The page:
Mosquito_Tasmania_cropMosquitoes transmit diseases that kill as many as 750,000 people a year. The best way to prevent most mosquito-borne diseases is to avoid mosquito bites.

For some mosquito-borne diseases, such as malaria, an antimalarial drug is generally recommended.

For other mosquito-borne diseases, such as West Nile, dengue, and chikungunya, no vaccines are available to prevent disease and no drugs are available for treatment. Therefore, preventing infective mosquito bites, primarily through use of insect repellents, is the best way to prevent infection.

However, a majority of travellers do not regularly use insect repellents as recommended. Fears about the safety and smell of repellents are common barriers, as is the inappropriate timing of application or irregular use of products. Therefore, it is vital that travellers likely to be exposed to infective mosquitoes understand which mosquito-borne diseases are common in the area they are traveling to and;

  • When mosquitoes are most actively biting (daytime vs from dusk to dawn); and
  • How to select and properly apply an effective insect repellent to themselves and their children.

Products containing the following four compounds provide hours of protection against disease-carrying mosquitoes, can be applied to skin and clothing, and are more reliable options than natural product repellents

  • DEET; Any product that melts plastic seems to me not to be a very attractive prospect! However, it is effective for its purpose.  There are many products with different concentrations of DEET.
  • IR3535; There is some doubt about its effectiveness.
  • Oil of lemon eucalyptus (OLE) or PMD (the abbreviated name for the synthesized version of OLE).  This is environmentally friendly but needs more frequent application.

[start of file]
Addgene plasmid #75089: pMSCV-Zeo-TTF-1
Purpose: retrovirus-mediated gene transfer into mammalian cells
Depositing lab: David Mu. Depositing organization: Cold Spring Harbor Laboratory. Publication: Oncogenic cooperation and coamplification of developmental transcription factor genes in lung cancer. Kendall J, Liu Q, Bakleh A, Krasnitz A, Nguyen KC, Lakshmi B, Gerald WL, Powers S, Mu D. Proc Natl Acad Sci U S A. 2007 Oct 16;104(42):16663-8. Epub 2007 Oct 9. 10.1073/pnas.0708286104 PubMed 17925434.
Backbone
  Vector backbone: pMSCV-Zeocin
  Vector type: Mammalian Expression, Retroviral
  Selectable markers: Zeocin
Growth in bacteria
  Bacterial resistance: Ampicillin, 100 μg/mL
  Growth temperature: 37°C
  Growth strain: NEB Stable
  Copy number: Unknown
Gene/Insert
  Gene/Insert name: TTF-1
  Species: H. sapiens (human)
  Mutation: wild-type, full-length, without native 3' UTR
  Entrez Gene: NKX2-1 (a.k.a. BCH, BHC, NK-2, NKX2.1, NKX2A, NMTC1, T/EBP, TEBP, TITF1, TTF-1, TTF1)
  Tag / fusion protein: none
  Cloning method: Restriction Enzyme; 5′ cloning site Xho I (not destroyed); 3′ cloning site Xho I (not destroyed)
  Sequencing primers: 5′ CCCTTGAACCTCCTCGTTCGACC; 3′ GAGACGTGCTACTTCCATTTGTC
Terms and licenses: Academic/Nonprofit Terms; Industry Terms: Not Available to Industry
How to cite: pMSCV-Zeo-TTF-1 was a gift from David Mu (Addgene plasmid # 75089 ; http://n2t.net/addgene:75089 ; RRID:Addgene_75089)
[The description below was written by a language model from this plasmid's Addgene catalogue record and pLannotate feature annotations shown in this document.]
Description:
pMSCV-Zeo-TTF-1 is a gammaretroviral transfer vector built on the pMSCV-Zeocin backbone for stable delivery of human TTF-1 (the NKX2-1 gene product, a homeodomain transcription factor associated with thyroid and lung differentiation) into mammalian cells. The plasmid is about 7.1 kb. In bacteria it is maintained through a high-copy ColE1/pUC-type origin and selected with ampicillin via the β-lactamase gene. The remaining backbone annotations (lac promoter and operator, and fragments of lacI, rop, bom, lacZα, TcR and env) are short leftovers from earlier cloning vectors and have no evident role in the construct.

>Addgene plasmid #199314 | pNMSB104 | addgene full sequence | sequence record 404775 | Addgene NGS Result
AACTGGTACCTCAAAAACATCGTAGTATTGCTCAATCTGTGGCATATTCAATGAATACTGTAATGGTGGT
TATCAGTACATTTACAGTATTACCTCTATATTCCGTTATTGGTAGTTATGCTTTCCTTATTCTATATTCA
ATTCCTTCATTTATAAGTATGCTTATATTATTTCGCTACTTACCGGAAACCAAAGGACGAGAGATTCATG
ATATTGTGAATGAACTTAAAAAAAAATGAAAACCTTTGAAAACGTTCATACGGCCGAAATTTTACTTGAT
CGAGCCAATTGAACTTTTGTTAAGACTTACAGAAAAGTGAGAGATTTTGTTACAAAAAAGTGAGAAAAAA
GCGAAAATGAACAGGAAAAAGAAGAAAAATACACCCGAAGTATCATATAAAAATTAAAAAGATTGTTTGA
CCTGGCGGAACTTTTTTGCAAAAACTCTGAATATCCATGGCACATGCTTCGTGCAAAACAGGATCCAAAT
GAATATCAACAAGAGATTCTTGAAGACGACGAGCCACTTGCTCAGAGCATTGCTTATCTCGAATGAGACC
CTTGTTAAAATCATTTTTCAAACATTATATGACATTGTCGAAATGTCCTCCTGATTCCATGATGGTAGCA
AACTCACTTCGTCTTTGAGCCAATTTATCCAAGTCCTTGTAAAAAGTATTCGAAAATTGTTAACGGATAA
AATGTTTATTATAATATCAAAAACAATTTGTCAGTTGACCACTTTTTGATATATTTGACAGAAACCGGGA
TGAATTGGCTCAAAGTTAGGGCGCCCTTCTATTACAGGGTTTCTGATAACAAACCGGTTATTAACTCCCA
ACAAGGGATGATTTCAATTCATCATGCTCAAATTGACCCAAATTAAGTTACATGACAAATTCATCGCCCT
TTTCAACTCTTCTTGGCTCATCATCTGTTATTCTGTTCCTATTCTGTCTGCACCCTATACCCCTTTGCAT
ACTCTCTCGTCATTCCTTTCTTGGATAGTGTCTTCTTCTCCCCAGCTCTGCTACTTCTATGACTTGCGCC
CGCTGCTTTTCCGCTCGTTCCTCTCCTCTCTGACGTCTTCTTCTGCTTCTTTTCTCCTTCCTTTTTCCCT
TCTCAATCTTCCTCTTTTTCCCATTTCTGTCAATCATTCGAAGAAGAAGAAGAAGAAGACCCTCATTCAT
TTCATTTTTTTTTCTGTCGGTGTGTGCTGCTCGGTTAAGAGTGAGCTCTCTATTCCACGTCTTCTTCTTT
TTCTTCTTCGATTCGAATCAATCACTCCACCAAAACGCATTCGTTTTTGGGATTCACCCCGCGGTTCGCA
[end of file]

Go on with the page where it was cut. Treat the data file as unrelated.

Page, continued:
• Picaridin (KBR 3023). This is WHO recommended, needs to be applied 6-8 hourly – and doesn’t dissolve plastics and fibres! Just a difficult name to remember.

Before applying a repellent read the label.

Basic safety issues when applying a repellent:

  • Apply repellents only to exposed skin and/or clothing.
  • Do not use under clothing.
  • Do not apply near eyes and mouth, and apply sparingly around ears.
  • When using sprays, do not spray directly into face; spray on hands first and then apply to face.
  • Never use repellents over cuts, wounds, or irritated skin.
  • Do not spray in enclosed areas.
  • Avoid breathing a spray product.
  • Do not use near food.
  • After returning indoors, wash treated skin and clothes with soap and water.
  • Store insect repellents safely out of the reach of children, in a locked utility cabinet or garden shed.

Education for parents:

  • Before an insect repellent is applied to a child, the label should be carefully read for directions.
  • Insect repellents should not be sprayed directly on a child.
  • An adult should put a small amount of insect repellent in their hands and then apply on the child’s skin not covered by clothing.
  • Insect repellent should never be applied on the child’s hands.
  • After returning indoors, the child’s treated skin and clothes should be washed with soap and water or the child can bathe.
  • Insect repellents should not be applied to children younger than 2 months of age. They should instead be protected from mosquitos by draping their infant carrier with fitted mosquito netting.
  • Lower concentrations of DEET (no more than 30%) on children.
  • Products containing lemon eucalyptus should not be used on children under the age of 3 years – this is still debated as some recommend it for use as low as aged 3 months!
  • If a suspected reaction to an insect repellent occurs, such as a rash, the parents should stop using the insect repellent and wash the area with soap and water.
  • If medical evaluation of the reaction is sought, instruct the person to bring the insect repellent container to the doctor.

Additional measures to prevent mosquito bites include wearing a long-sleeved shirt, long trousers, and a hat when outdoors, and sleeping in a well-screened or air-conditioned room, or under an insecticide-treated bed net, especially in areas where malaria transmission occurs, because these mosquitoes bite mostly at night (dusk until dawn). So coils, nets and clothing are all effective protection. And enjoy your holidays – prevention of bites is key.